One great thing about being based in New York City is that many photographers we admire are also based here, and often stop in to our offices to say hello. Last week, portrait and fashion photographer Lindsay Adler came by and graciously gave me a signed copy of her new book, Creative 52: Weekly Projects to Invigorate Your Photography Portfolio (Peachpit Press, October 2013). She was also kind enough to answer a few questions about it.


Jacqueline Tobin: This is your fourth published book in just a couple of years. What’s your goal with each new book?

Lindsay Adler: I’ve enjoyed teaching and sharing since an early age, just about as long as I’ve loved photography. After graduating college, I started writing my first book when I was 23 (published when I was 24). When I set out to write a book, I ask myself, “What book do I wish had existed to help me save time and advance my career?”

My goal for education is to save people time and to keep things simple and to the point without over complication. As I started my career I wasted a lot of time online trying to figure out how to build a following and open up opportunities. For this reason, my first book was about social media. As I began to decipher useful techniques for building a community and finding new clientele online, I decided to write a book to share what I had learned with other photographers.

From the chapter, Create An Image Based on a Single Color. Adler toned the image in Adobe Photoshop using a custom preset she created for herself called "Young Glow." All Photos Here © Lindsay Adler

An image from Creative 52‘s chapter, “Create An Image Based on a Single Color.” Adler toned the image in Adobe Photoshop using a custom preset she created for herself called “Young Glow.”

JT: Creative 52 is your second book with Peachpit. In addition to online marketing and social media, your previous books covered bad lighting situations and how to conquer them, and fashion flair for wedding and portrait photography. Tell me a bit about this book.

LA: This book is about pushing yourself creatively, conceptually and technically. You can utilize this book simply to be inspired, to give yourself deadlines, or to help push your work to a new level. It is a tool for growth.

Challenge 4: Use Negative Space. "Because I paid careful attention to negative space and how it designed the positive space, I was able to create this image with only natural light," the photographer describes.

Challenge 4: Use Negative Space. “Because I paid careful attention to negative space and how it designed the positive space, I was able to create this image with only natural light,” the photographer describes.

JT: What made you decide to want to push yourself, and others, to do creative projects in a certain time frame, and why are such projects so important to a photographer’s career?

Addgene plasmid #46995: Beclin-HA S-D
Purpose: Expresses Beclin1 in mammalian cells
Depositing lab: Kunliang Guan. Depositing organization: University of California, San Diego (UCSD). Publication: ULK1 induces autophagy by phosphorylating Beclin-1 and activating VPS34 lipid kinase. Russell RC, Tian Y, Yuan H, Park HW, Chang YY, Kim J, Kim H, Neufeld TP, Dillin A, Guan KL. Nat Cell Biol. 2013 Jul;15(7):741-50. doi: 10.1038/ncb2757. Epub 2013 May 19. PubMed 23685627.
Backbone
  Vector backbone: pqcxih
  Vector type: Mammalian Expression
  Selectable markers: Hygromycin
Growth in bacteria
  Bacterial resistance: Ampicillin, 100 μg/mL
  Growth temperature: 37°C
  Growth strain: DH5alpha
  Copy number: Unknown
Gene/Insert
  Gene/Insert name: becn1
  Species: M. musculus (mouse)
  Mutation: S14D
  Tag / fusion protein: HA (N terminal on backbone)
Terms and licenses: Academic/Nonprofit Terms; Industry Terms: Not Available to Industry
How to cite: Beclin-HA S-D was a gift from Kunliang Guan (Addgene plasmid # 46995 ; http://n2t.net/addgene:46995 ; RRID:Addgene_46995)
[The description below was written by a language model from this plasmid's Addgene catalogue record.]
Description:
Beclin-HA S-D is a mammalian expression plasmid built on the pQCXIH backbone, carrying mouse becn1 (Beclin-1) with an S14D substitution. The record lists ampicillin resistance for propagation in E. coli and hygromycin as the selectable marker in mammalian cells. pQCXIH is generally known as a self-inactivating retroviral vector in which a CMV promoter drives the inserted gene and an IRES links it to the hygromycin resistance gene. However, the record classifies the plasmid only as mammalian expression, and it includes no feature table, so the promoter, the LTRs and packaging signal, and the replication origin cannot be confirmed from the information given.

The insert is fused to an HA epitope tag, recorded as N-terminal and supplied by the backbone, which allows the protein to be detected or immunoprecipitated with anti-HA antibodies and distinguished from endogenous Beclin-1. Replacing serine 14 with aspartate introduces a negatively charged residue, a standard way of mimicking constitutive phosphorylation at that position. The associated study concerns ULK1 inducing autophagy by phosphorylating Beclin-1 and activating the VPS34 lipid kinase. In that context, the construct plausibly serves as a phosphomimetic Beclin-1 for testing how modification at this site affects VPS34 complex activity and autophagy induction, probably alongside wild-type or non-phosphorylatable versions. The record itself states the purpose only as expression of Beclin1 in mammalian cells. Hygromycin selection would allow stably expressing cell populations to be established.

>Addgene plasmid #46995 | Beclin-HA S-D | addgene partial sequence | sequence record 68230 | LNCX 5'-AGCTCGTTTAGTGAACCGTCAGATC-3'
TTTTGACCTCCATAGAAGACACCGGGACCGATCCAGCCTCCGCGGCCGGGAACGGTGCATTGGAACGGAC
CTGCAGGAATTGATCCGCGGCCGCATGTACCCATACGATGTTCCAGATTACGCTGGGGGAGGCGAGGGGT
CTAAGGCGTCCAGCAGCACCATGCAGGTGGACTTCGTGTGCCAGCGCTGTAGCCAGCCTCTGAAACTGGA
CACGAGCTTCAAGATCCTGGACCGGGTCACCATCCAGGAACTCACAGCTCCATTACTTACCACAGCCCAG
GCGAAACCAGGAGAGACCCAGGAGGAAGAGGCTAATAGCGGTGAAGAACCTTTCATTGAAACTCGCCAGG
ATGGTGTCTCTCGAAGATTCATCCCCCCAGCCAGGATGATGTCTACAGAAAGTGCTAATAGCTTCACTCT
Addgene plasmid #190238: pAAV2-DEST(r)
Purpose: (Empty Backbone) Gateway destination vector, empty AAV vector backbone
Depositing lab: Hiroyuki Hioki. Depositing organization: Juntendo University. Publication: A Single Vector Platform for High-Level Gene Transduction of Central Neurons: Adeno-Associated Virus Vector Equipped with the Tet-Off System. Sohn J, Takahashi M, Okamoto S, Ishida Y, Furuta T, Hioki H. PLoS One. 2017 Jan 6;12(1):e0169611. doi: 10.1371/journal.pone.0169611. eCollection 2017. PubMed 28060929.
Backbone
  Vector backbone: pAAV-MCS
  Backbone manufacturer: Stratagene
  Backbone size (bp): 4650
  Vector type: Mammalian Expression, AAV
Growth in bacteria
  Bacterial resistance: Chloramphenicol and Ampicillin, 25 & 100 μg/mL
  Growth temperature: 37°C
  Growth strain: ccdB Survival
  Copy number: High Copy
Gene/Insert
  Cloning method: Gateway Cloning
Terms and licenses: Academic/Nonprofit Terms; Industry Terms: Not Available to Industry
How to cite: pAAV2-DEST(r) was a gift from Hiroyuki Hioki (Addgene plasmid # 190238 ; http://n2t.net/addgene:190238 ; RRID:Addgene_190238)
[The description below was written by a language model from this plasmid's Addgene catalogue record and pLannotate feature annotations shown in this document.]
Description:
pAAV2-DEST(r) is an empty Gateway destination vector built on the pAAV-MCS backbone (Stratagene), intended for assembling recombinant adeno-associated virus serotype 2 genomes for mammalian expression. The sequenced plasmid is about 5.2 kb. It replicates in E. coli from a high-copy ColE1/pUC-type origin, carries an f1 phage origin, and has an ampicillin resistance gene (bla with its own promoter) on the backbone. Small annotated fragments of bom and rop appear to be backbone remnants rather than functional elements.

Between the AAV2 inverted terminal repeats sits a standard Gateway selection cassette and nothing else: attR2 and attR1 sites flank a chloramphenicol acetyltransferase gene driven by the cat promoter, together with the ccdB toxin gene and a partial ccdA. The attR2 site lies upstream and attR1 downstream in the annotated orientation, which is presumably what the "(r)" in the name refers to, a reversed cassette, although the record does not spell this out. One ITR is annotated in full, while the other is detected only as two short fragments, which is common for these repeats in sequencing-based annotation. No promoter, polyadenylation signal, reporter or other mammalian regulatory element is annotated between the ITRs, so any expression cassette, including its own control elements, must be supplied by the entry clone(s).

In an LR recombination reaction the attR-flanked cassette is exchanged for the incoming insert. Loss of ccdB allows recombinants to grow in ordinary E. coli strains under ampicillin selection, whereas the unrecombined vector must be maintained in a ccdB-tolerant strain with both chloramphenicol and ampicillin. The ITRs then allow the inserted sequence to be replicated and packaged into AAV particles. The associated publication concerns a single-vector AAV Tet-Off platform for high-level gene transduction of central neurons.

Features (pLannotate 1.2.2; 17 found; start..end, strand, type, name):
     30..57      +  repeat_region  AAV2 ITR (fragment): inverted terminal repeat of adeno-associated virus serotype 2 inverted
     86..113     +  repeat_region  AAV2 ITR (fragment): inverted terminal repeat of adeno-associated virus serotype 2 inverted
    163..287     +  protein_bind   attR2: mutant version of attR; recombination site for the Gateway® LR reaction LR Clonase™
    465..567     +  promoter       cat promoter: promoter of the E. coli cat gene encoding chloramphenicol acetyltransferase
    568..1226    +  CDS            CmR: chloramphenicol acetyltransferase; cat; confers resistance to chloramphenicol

LA: At one point in my career, I came to an impasse, where either I could challenge myself to create a more visually arresting portfolio or simply fade into the crowd. I talk about this experience in detail in the book:  I had moved to London to pursue fashion photography, and I finally got a meeting with an editor of a magazine I had admired for some time. I excitedly gathered my print portfolio and traveled across London, eager for an opportunity to work with this publication. To me, this had to mean my “big break,” the real start of my career and success. I remember sitting in his office as he quietly flipped through the pages of the portfolio I had poured my heart and soul into.

When he finished he quietly shut the book, turned it over, and pushed it back on the table toward me. “I would start again,” he said with a blank look on his face. I stared at him, searching for meaning in his words. He wanted to look at the portfolio again? He wanted to start the meeting again? Then it hit me. I looked back at him puzzled and he continued. I should start my PORTFOLIO again. Start from scratch. My love and passion in life wasn’t good enough. In the book, I talk more about his words and how I processed them.

I decided to move forward with determination. I set myself on a mission to create images that stopped viewers in their tracks and stood out from the crowd. Each Sunday for the next year, I shot a personal project aimed to help me grow my portfolio and push me both conceptually and technically. The result completely reinvented my work as an artist. I was so fulfilled by the results and how much I grew, that I wanted to share this same process with others. I wanted to provide the motivation and challenges to help other photographers push themselves creativity and be even more fulfilled by this beautiful passion we share—photography!

Adler decided to print this image on wood because she wanted "grit, texture and tactility. the image was purposely grainy, almost to the point of soft focus, with a moodiness to the lighting and toning," she says.

Adler decided to print this image on wood because she wanted “grit, texture and tactility. the image was purposely grainy, almost to the point of soft focus, with a moodiness to the lighting and toning,” she says.

Lindsay will be posting a link on her website for people to share their solutions and resulting images through social media during the Holiday season. And don’t forget to sign up at wppionline.com for her WPPI 2014 class, “How to Flatter Anyone, No Really Anyone,” in Las Vegas, Wednesday, March 5 (8:30  to 10 a.m.).


Jacqueline Tobin

Jacqueline Tobin is the Editor-in-Chief of Rangefinder magazine and the author of Wedding Photography Unveiled: Inspiration and Insight From 20 Top Photographers (Amphoto Books, 2009); and The Luminous Portrait (Amphoto Books, 2012). The second-generation native New Yorker cherishes her Sunday mornings hunkered down with The New York Times, fresh bagels and a great cup of coffee.